A Holocaust survivor who comforted Anne Frank at Bergen-Belsen concentration camp before the Dutch girl’s death just one month before the camp was liberated has died aged 95.
Polish native Gena Turgel dedicated her life to sharing the horrific experiences she endured during World War Two and ensure the atrocity would never be forgotten.
She also became known as the ‘Bride of Belsen’ after marrying Norman Turgel, one of the British soldiers who liberated Bergen-Belsen.
Her wedding dress, made from parachute silk, is part of the collection of the Imperial War Museum in London.
Holcaust survivor Gena Turgel, pictured, who comforted Anne Frank at Bergen-Belsen concentration camp before her death has died aged 95
Mrs Turgel spent years talking about her experiences in schools around Britain. She is pictured speaking to pupils at La Sainte Union Catholic School in Highgate, London
Mrs Turgel attended Britain’s annual Holocaust remembrance two months ago in a wheelchair with a blanket draped over her knees.
‘My story is the story of one survivor, but it is also the story of 6 million who perished,’ she said at the event in London’s Hyde Park.
‘Maybe that’s why I was spared – so my testimony would serve as a memorial like that candle that I light, for the men, women and children who have no voice.’
Born in Krakow, Poland as Gena Goldfinger on February 1, 1923, Mrs Turgel had to move with her family in 1941 to a Jewish ghetto with only a sack of potatoes, some flour and a few belongings.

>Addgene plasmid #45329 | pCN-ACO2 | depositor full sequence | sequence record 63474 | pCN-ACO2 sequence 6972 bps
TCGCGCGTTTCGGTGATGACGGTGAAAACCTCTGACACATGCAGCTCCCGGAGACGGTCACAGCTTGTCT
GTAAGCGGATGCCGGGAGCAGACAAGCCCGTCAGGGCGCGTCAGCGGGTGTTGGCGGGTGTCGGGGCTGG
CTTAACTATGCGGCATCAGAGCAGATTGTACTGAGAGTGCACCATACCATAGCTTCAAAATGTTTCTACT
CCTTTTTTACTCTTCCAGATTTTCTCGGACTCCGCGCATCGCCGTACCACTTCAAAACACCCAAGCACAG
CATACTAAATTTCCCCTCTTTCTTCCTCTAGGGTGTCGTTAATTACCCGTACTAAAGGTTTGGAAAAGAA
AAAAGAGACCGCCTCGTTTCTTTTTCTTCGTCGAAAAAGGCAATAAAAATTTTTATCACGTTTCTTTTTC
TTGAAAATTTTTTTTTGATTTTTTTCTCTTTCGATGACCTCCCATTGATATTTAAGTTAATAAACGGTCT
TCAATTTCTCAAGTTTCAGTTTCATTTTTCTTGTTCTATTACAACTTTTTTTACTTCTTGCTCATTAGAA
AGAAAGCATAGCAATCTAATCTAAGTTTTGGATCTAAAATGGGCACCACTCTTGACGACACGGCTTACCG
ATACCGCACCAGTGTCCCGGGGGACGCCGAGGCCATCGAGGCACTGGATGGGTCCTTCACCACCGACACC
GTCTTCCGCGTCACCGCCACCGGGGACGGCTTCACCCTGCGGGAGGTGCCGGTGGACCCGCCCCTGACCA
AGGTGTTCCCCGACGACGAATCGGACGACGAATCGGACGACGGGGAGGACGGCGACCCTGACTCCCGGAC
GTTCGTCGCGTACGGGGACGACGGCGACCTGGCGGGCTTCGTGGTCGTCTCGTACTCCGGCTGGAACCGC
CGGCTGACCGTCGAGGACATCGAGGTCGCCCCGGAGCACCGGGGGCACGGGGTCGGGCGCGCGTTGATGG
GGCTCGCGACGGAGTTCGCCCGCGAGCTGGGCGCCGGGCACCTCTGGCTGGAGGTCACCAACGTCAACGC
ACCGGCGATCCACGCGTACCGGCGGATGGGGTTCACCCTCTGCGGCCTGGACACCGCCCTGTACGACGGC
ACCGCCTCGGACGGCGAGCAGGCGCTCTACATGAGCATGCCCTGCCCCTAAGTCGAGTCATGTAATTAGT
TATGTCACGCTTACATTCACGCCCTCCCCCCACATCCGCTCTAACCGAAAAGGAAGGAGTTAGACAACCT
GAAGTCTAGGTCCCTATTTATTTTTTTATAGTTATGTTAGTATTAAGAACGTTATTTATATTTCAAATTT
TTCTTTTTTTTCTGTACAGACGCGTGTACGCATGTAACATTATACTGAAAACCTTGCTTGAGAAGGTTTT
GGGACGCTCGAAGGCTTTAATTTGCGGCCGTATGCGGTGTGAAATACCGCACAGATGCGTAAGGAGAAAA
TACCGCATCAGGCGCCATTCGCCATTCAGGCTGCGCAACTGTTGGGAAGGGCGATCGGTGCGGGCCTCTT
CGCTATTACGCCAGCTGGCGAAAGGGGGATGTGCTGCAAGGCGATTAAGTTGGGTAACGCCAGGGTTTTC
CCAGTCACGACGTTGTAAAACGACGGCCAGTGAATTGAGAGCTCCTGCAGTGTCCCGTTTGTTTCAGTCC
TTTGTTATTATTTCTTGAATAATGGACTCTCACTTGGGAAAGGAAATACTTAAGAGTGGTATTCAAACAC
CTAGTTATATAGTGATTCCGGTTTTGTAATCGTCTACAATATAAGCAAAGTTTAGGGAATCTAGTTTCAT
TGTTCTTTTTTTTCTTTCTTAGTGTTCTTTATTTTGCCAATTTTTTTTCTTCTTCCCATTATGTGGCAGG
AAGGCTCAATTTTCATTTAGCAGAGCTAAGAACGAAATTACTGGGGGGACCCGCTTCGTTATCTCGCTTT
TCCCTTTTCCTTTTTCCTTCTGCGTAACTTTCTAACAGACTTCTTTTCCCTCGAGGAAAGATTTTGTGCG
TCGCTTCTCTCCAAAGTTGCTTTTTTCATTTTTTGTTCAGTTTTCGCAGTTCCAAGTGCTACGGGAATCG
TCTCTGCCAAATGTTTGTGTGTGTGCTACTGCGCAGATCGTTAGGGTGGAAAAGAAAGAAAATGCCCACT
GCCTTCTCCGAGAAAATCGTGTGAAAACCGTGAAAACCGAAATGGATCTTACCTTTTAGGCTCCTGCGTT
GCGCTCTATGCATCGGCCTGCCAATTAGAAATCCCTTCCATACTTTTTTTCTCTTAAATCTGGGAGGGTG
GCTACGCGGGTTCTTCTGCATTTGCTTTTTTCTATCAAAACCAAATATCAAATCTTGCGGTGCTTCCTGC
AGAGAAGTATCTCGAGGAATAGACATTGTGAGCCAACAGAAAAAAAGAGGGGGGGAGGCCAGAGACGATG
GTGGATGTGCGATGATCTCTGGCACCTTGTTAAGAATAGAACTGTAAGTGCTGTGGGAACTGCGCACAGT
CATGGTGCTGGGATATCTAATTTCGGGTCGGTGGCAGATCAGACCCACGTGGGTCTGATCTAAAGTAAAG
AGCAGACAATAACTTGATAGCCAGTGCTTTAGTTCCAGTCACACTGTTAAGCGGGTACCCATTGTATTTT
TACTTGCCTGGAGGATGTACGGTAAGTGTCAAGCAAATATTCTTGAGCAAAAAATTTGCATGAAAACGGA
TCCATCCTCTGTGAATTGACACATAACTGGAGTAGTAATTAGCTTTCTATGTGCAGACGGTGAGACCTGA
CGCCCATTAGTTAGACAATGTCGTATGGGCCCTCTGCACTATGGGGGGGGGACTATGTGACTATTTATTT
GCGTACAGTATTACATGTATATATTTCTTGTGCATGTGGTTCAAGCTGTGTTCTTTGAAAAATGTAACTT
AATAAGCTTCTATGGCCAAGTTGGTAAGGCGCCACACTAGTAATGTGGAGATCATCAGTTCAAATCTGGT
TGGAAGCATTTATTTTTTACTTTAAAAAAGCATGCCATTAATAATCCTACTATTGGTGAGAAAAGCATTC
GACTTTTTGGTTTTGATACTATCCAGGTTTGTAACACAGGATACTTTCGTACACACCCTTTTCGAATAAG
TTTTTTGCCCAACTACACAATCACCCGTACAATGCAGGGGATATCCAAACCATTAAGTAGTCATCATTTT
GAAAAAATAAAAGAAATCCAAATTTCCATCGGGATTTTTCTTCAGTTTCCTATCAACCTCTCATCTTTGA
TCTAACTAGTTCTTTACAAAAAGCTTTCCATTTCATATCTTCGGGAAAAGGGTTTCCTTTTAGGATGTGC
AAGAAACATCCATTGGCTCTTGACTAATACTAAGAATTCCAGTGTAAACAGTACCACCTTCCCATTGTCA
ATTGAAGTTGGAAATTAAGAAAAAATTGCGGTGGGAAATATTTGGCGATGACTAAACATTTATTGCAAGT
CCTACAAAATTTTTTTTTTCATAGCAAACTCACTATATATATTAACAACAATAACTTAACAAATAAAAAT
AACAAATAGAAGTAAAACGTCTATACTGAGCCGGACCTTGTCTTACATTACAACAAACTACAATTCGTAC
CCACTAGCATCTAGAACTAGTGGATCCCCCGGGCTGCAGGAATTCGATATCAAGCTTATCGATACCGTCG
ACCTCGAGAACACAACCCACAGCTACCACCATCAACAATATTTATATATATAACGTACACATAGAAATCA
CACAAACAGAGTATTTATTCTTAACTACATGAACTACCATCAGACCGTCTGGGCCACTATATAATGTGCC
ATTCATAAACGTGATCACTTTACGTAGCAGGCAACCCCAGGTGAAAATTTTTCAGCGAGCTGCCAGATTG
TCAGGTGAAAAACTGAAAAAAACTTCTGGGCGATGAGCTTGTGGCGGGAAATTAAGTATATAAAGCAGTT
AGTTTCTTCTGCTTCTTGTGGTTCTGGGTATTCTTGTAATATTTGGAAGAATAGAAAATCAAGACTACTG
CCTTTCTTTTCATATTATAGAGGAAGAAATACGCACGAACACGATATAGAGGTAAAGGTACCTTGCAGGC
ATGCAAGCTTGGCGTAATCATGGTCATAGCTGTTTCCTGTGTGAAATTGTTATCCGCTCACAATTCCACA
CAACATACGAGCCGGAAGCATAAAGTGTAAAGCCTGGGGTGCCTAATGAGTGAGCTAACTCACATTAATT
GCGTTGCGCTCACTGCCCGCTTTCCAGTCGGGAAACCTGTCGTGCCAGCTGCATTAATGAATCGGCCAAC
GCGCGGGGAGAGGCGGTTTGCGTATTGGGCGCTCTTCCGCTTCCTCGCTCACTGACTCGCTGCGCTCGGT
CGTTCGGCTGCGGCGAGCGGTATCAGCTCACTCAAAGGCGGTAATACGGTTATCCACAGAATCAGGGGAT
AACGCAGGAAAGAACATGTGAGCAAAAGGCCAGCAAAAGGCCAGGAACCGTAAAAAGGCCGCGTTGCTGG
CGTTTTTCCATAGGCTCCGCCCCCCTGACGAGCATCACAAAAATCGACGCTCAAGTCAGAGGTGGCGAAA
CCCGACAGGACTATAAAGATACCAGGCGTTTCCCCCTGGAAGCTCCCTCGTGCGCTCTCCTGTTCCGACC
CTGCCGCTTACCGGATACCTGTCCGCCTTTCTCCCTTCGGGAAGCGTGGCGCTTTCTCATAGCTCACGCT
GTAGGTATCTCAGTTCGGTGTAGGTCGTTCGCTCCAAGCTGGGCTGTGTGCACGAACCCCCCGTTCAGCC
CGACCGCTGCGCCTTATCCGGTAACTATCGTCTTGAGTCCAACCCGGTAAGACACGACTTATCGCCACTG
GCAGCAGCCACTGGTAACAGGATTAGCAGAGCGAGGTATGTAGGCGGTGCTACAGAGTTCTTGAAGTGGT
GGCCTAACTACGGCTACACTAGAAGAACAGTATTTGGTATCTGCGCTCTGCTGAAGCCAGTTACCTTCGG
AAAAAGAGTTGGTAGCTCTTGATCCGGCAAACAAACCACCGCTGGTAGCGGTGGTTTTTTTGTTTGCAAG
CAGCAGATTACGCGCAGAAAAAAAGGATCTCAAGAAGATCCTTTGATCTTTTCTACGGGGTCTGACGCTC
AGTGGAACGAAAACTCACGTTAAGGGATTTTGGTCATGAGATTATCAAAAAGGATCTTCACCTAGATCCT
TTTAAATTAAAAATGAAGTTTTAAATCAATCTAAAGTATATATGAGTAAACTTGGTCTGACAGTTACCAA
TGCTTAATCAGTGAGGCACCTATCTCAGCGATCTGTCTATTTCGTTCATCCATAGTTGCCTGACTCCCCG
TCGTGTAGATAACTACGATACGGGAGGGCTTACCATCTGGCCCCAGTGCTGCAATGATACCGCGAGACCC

Norman and Gena Turgel pictured together on their wedding day in Germany, on October 7, 1947
The Queen chats with Mrs Turgel duringa garden party at Buckingham Palace in May 2015
One brother was shot by the Nazi SS police and another disappeared after trying to escape, according to the Holocaust Educational Trust in London.
A sister of hers was shot while trying to smuggle food into a labour camp. In January 1945, Mrs Turgel and her mother were forced onto a death march from Auschwitz, leaving her remaining sister behind.
It was in a hospital at Bergen-Belsen, where the 22-year-old Turgel arrived in February, that she cared for Anne Frank as the 15-year-old girl was dying from typhus.
‘I washed her face, gave her water to drink, and I can still see that face, her hair and how she looked,’ Mrs Turgel once told the BBC.
The Queen left, meets Holocaust survivor Gena Turgel during a service to remember victims in Westminster Central Hall in London on the 60th anniversary of the liberation of Auschwitz in 2005
She published a memoir, ‘I Light a Candle,’ in 1987 and kept retelling her story in schools across Britain until the end of her life.
‘Gena dedicated her life to sharing her testimony to hundreds of thousands in schools across the country.
‘Her story was difficult to hear – and difficult for her to tell, but no one who heard her speak will ever forget,’ Karen Pollock, chief executive of the Holocaust Educational Trust, said.
London Mayor Sadiq Khan said he met Turgel at the Hyde Park event in April and was ‘inspired by her lifelong commitment to educating people about the horrors of the Holocaust.’
‘Let us hope for a better future where anti-Semitism and all hatred should be demolished, shouldn’t be tolerated,’ Turgel said at the time. ‘And I do beg you, don’t forget those who are less fortunate than yourselves. ‘
She is survived by her three children, as well as grandchildren and great grandchildren.